The Consolation of Philosophy

"For often as a man receives the reward of fame for his boasting, the conscience that indulges in self congratulation loses something of its secret merit."

"...another weight is added to my load of ills in that the world does not judge actions on their merit, but on their chance results, and they consider that only those things which are blessed with a happy outcome have been undertaken with sound advice. It is always the unfortunate who are first to be deserted by the goodwill of men."

"No man is rich who shakes and groans convinced that he needs more."

"If the enjoyment of any earthly blessing brings with it any measure of happiness, the memory of that splendid day can never be destroyed by the burden however great of growing evil."

"You are a happy man if you know where your true happiness lies, since when the chief concern of mortal men is to keep their hold on life, you even now possess blessings which no one can doubt are more precious than life itself. So dry your tears. Fortune has not yet turned her hatred against all your blessings. The storm has not yet broken upon you with too much violence. Your anchors are holding firm and they permit you both comfort in the present, and hope in the future."

"...let us examine this much lauded and much sought after power of yours. You creatures of earth, don't you stop to consider the people over whom you think you exercise authority? You would laugh if you saw a community of mice and one mouse arrogating to himself power and jurisdiction over the others. Again, think of the human body: could you discover anything more feeble than man, when often even a tiny fly can kill him either by its bite or by creeping into some inward part of him? The only way one man can exercise power over another is over his body and what is inferior to it, his possessions. You cannot impose anything on a free mind, and you cannot move from its state of inner tranquillity a mind at peace with itself and firmly founded on reason."

" her flattery good fortune lures men away from the path of true good, but adverse fortune frequently draws men back to their true good like a shepherdess with her crook. Do you think it is of small account that this harsh and terrible misfortune has revealed those friends whose hearts are loyal to you? She has shown you the friends whose smiles were true smiles, and those whose smiles were false; in deserting you Fortune has taken her friends with her and left those who are really yours. Had you remained untouched and, as you thought, blessed by Fortune, you would have been unable to get such knowledge at any price. So you are weeping over lost riches when you have really found the most precious of all riches - friends who are true friends."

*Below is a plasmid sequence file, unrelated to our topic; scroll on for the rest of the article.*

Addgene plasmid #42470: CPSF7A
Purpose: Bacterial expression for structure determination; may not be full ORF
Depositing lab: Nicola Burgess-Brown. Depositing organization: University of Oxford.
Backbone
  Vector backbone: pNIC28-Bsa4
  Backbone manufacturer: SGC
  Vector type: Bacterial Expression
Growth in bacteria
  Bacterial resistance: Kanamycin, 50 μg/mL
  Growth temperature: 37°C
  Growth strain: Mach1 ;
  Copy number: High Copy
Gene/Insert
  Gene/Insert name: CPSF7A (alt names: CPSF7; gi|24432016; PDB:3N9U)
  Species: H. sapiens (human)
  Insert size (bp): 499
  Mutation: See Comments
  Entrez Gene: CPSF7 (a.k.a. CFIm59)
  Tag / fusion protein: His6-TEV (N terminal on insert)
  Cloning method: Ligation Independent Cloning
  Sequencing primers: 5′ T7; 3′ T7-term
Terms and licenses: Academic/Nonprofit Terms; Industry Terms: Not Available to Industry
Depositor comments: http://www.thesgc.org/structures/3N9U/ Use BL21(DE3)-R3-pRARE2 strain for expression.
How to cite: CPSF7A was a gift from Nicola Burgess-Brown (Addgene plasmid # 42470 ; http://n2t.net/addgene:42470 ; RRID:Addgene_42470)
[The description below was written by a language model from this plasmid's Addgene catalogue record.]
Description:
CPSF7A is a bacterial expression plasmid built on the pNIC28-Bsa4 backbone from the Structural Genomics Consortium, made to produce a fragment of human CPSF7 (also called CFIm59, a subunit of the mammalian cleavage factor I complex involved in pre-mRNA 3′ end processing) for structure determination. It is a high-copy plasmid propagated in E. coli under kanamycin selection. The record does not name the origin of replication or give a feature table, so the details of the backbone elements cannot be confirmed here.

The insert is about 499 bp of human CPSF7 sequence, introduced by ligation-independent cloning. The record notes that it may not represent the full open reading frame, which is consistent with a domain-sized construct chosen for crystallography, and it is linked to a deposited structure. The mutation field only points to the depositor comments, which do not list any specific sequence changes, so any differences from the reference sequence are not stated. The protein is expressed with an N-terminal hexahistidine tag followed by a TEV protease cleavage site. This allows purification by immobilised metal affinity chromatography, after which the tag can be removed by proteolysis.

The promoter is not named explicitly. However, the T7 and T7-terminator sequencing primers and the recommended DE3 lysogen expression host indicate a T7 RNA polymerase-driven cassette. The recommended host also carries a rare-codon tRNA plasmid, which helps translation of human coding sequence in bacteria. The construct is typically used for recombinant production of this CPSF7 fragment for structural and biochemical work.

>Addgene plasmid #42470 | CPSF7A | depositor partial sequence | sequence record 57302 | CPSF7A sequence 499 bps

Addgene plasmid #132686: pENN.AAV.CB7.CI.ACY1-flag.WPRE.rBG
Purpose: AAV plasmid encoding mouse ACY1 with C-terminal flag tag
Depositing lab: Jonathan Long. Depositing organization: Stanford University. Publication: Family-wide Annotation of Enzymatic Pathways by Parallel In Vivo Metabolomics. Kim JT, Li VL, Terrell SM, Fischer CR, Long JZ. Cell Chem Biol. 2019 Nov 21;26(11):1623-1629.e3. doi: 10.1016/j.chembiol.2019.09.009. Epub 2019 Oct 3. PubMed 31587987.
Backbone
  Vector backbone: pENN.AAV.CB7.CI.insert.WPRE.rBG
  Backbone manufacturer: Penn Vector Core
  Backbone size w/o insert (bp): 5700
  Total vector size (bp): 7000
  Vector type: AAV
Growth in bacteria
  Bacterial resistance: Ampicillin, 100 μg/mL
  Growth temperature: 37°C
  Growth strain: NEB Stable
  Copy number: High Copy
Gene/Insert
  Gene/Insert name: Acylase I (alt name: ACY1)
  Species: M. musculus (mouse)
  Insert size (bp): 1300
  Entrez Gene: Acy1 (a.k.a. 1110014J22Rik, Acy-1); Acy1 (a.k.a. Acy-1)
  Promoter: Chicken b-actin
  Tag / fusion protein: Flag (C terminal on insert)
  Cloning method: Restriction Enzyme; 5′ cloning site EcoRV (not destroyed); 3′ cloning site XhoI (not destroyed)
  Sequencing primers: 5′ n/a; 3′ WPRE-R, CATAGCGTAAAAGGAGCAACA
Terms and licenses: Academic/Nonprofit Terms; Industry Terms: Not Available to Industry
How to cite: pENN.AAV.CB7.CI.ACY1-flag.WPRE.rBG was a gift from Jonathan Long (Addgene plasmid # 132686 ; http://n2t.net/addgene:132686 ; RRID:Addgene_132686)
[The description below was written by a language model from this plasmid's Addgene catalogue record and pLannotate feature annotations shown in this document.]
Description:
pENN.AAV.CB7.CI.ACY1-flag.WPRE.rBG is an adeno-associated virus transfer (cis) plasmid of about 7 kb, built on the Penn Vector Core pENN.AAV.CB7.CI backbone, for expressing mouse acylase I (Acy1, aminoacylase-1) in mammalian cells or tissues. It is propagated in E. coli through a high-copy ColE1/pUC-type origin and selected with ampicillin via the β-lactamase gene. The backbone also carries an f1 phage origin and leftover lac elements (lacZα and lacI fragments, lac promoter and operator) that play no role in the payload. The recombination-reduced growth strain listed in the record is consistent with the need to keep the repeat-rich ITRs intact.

Philosophy is reciting Fortune's arguments to Boethius, "I would like to continue our discussion a while by using Fortune's own arguments, and I would like you to consider whether her demands are just. 'Why do you burden me each day, mortal man,' she asks, 'with your querulous accusations? What harm have I done you? What possessions of yours have I stolen? Choose any judge you like and sue me for possession of wealth and rank, and if you can show that any part of these belongs by right to any mortal man, I will willingly concede that what you are seeking to regain really did belong to you. When nature brought you forth from your mother's womb I received you naked and devoid of everything and fed you from my own resources. I was inclined to favor you, and I brought you up - and this is what makes you lose patience with me - with a measure of indulgence, surrounding you with all the splendour and affluence at my command. Now I have decided to withdraw my hand. You have been receiving a favour as one who has had the use of another's possessions, and you have no right to complain as if what you have lost was fully your own. You have no cause to begin groaning at me: I have done you no violence. Wealth, honours and the like are all under my jurisdiction. They are my servants and know their mistress. When I come, they come with me, and when I go, they leave as well. I can say with confidence that if the things whose loss you are bemoaning were really yours, you could never have lost them. Surely I am not the only one to be denied the exercise of my rights? The heavens are allowed to bring forth the bright daylight and lay it to rest in the darkness of night: the year is allowed alternately to deck the face of the earth with fruit and flowers and to disfigure it with cloud and cold. The sea is allowed either to be calm and inviting or to rage with storm-driven breakers. Shall man's insatiable greed bind me to a constancy which is alien to my ways? Inconstancy is my very essence; it is the game I never cease to play as I turn my wheel in its ever changing circle, filled with joy as I bring the top to the bottom and the bottom to the top. Yes, rise up on my wheel if you like, but don't count it an injury when by the same token you begin to fall, as the rules of the game will require."